Fair Trade Comics: Liz Prince Will Swallow the Key to Your Heart

A comic review article by: David Fairbanks

 

Fair Trade Comics is an ongoing series where Comics Bulletin looks at creator-owned comics that you can read without guilt or moral compromise. 

Liz Prince produced a few minicomics before her debut book, Will You Still Love Me if I Wet the Bed?, was published by Top Shelf in 2005, subsequently being translated into French and Spanish in the years before her webcomic was collected as Delayed Replays. Since then, Prince had made a living off of anthology work, commissions and more minicomics. Her latest work is the third installment of I Swallowed the Key to My Heart, an ongoing comic of autobiographical romance and heartbreak.

It would be pretty easy to dismiss I Swallowed the Key to My Heart before reading it, just from that last sentence; there are quite a few amateurs who think that all you need for a good comic are a broken heart and a pen. Prince, however, is a professional, often hailed as the female counterpart to Jeffrey Brown and for good reason. Prince brings a sincerity not unlike that found in Brown's autobiographical work and couples it with an artistic style accentuating smooth line work and beautifully expressive facial expression that has been honed to perfection over the last eight years.

Prince gives you the following disclaimer before jumping into her life:

 

This comic, while being autobiographical, falls into the trap of being told from one person's perspective, and therefore cannot be considered 100% fair or factual. Try to enjoy it despite this shortcoming.

 

It's pretty easy to slip into sugar-coating your own past, but in issue three, the disclaimer seems to be much more of a formality as Prince struggles with the temptation of leaving a stable relationship for a cute comic shop employee that keeps coming by her work. 

Once they stray away from perfect for even a fraction of a second, relationships need only a tiny nudge to become incredibly messy and/or painful things. It would be easy to simply tell one side of the story, but instead the pages alternate between the excitement of a new romance and the pain of hurting someone she still cares about.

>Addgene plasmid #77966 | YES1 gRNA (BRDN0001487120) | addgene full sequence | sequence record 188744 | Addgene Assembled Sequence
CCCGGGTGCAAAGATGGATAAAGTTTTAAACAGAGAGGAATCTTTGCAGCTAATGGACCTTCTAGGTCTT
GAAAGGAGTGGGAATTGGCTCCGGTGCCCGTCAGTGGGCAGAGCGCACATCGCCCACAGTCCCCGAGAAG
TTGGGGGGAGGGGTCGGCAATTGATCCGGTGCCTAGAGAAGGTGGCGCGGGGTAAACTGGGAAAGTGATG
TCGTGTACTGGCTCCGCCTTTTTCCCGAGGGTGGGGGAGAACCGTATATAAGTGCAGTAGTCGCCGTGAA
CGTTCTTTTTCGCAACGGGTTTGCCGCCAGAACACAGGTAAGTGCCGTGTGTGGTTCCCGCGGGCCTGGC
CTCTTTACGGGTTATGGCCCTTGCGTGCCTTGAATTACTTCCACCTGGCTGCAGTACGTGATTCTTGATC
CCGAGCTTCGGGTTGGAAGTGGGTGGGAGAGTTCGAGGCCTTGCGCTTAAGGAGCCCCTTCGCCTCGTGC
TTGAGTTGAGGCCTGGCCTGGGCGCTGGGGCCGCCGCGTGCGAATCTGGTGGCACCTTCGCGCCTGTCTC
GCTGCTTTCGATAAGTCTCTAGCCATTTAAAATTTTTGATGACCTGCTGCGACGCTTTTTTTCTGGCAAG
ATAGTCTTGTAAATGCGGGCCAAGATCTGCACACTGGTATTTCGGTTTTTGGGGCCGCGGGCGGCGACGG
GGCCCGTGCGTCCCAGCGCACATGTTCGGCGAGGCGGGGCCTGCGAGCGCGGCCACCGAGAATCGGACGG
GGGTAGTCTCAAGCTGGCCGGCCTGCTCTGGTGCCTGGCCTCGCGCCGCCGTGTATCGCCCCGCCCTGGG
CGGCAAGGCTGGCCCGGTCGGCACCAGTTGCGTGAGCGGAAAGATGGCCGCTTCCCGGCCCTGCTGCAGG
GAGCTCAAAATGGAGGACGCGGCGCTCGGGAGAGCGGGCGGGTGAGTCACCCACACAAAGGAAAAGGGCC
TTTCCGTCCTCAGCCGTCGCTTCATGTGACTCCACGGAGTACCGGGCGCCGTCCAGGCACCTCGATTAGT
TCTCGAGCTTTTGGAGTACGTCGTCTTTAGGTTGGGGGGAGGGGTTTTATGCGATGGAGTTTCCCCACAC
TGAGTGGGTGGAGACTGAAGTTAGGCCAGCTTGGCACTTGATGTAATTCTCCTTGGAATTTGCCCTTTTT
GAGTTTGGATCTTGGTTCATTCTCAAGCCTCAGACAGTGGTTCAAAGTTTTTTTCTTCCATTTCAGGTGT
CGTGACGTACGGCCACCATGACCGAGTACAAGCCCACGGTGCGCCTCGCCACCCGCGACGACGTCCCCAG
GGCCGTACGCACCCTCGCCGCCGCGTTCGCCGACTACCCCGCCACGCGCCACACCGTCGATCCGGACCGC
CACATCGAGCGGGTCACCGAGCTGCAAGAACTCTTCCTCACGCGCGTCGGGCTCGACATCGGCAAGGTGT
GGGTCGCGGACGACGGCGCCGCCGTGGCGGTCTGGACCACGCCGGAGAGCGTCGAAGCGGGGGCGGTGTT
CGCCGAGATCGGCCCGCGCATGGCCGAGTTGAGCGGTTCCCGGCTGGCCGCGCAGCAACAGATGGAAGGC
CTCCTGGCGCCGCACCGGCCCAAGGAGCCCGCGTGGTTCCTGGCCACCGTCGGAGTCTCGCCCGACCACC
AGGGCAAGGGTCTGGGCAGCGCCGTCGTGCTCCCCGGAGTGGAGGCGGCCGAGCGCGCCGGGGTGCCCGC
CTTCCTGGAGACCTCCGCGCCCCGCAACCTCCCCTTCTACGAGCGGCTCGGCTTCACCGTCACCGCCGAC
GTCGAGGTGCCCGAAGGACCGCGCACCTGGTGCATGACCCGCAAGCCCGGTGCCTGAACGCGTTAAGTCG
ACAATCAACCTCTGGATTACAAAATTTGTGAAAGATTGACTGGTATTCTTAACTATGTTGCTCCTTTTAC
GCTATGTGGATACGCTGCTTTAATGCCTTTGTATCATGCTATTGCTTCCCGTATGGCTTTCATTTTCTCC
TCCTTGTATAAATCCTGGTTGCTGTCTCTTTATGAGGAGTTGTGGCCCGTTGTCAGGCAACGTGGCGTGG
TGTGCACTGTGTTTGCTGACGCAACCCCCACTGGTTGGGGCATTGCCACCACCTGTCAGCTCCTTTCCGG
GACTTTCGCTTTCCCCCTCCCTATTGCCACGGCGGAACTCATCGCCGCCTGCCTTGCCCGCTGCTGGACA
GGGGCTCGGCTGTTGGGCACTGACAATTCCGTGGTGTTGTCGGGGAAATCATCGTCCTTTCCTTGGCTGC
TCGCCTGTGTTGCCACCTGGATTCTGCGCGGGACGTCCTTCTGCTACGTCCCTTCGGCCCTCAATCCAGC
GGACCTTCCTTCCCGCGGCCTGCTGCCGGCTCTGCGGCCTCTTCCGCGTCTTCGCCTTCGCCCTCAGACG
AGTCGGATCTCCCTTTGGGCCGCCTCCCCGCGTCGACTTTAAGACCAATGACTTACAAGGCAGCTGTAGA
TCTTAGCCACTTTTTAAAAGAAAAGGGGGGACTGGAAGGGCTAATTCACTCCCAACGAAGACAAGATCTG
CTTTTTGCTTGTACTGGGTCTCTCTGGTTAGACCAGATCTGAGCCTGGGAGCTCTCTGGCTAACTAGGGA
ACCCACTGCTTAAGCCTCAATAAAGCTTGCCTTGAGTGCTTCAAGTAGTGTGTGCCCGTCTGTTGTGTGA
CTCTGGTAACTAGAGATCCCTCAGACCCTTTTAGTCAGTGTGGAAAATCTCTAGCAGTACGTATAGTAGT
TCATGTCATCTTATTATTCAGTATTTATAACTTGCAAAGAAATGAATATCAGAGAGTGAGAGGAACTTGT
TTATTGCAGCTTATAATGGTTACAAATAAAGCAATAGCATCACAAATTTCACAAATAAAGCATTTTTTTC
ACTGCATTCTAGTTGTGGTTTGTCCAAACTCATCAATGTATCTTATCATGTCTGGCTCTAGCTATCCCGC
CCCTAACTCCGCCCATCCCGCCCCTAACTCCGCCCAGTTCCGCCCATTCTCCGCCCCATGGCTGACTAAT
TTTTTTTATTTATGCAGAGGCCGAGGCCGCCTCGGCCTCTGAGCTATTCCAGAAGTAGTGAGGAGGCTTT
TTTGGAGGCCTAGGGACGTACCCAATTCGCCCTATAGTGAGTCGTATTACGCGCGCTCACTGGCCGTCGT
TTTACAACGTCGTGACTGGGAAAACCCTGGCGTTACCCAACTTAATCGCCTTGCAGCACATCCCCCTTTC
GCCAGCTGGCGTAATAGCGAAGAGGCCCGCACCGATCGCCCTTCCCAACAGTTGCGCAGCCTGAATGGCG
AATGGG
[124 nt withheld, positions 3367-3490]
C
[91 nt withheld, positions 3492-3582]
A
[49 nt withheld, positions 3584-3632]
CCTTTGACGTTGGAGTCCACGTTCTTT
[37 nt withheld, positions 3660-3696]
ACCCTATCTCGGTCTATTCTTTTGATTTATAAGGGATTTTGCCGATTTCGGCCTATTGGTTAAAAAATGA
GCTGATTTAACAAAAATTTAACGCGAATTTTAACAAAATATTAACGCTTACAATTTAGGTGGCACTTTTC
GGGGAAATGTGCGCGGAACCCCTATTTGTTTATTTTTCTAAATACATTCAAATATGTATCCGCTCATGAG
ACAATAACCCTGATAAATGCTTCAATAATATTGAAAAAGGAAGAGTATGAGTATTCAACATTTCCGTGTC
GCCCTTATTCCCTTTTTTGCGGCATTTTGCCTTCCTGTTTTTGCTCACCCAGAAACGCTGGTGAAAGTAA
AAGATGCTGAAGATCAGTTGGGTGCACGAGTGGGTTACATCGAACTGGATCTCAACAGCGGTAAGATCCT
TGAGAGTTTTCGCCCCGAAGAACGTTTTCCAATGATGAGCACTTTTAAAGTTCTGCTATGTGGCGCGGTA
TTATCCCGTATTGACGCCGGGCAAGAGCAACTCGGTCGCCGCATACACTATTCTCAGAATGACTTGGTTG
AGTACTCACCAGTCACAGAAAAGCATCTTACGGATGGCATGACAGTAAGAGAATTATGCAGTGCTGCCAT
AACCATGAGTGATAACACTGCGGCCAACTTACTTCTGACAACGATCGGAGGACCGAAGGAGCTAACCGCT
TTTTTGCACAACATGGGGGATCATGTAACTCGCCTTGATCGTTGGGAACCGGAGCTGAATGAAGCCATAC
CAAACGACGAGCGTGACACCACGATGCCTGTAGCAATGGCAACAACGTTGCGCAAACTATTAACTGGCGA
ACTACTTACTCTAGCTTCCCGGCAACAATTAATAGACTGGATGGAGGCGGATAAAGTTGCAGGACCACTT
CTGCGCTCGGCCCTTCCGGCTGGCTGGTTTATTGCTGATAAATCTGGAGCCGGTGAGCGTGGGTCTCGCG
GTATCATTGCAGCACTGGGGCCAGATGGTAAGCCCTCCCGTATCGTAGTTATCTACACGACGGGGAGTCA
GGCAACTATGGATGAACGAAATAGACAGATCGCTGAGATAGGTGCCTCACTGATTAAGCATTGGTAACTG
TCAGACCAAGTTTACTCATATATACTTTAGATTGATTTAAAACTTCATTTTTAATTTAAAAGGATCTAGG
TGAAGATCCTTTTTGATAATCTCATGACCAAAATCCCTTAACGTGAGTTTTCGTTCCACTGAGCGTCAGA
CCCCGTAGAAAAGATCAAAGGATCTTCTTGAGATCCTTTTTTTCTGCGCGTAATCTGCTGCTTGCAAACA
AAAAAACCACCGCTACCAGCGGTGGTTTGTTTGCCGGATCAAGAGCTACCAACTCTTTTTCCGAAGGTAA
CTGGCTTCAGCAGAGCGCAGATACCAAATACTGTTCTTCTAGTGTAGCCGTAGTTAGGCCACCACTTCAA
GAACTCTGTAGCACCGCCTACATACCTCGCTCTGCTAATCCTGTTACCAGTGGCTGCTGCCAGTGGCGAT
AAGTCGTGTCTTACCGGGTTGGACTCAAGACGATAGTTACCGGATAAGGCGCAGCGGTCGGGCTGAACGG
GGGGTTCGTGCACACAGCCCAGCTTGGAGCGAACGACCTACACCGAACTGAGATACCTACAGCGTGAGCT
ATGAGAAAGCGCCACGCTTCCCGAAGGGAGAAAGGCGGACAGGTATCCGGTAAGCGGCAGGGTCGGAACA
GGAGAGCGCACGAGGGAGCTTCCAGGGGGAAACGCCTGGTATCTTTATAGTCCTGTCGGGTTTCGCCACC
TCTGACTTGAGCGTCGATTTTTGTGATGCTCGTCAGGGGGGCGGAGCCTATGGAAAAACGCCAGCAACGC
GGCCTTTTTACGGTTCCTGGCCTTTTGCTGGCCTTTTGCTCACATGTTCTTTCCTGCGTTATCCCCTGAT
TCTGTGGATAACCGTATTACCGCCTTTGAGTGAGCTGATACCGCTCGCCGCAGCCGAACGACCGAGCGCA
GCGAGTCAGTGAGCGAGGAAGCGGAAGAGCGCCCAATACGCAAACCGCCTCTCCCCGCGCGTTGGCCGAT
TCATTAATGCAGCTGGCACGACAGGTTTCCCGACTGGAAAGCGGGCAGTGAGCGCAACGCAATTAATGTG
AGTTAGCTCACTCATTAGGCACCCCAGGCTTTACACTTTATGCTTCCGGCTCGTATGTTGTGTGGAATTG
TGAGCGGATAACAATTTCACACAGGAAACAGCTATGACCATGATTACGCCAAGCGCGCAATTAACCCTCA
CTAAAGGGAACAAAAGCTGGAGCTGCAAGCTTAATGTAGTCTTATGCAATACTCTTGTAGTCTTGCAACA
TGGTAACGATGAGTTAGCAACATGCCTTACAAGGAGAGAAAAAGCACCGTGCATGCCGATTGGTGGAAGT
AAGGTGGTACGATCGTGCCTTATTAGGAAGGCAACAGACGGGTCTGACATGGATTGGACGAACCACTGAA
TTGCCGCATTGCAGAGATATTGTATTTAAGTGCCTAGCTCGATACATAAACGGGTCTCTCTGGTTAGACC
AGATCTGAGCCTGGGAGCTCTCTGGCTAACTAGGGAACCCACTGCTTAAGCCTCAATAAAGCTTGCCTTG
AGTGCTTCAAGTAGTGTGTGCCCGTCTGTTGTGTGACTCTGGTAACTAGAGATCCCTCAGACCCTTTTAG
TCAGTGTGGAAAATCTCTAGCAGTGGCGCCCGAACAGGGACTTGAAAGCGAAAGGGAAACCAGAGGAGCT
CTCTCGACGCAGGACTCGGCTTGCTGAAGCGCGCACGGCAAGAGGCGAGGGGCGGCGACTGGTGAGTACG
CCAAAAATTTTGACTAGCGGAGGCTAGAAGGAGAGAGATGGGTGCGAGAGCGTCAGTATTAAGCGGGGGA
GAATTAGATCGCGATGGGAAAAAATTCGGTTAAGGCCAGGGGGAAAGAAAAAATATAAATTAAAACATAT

And that's what sets Prince apart from the countless amateurs who, in a fit of heartbreak, scribble out their story in words and pictures. I feel like I overuse the word "sincerity" when discussing the comics I enjoy, maybe that's my weak point, but I really do believe that the honest portrayal of the autobiographical cartoonist, warts and all, delivers the stories that can change people's lives, even if it's just letting them know that they weren't the only one who had a cake covered with candied penises and vaginas made for their boyfriend, decorated it with an icing squid and then ended the relationship shortly after.

Okay, maybe it's not always that specific, but I think you get my point. Prince is a splendid cartoonist who seems to be doing everything right in the medium. I Swallowed the Key to My Heart is black-and-white and oversized (roughly golden age sized, 8.5x11"), which explains the only fault I've found with it: at $5, it's a bit pricey. Of course, you don't need to take any gambles to see if you like her work, as a great deal of it is online. So head on over to her site and if you like what you see, support an independent cartoonist through one of her many printed comics; they're all quite good.

 


 

For more Fair Trade Comics, check out our other features in this series:

 


 

David Fairbanks doesn't get many things right the first time. He studied physics in college, loves science, music, comics, poetry, movies, books and education pertaining to all of the above. He will talk your ear off about Grant Morrison and Ben Folds, has an indie bookshelf larger than his Marvel, DC and Vertigo ones combined and if he ever actually grows up, more than anything else, he wants to still be happy as an “adult,” whatever that is.

Mostly self-indulgent ramblings can be found at @bairfanx and untilsomethingbreaks.blogspot.com.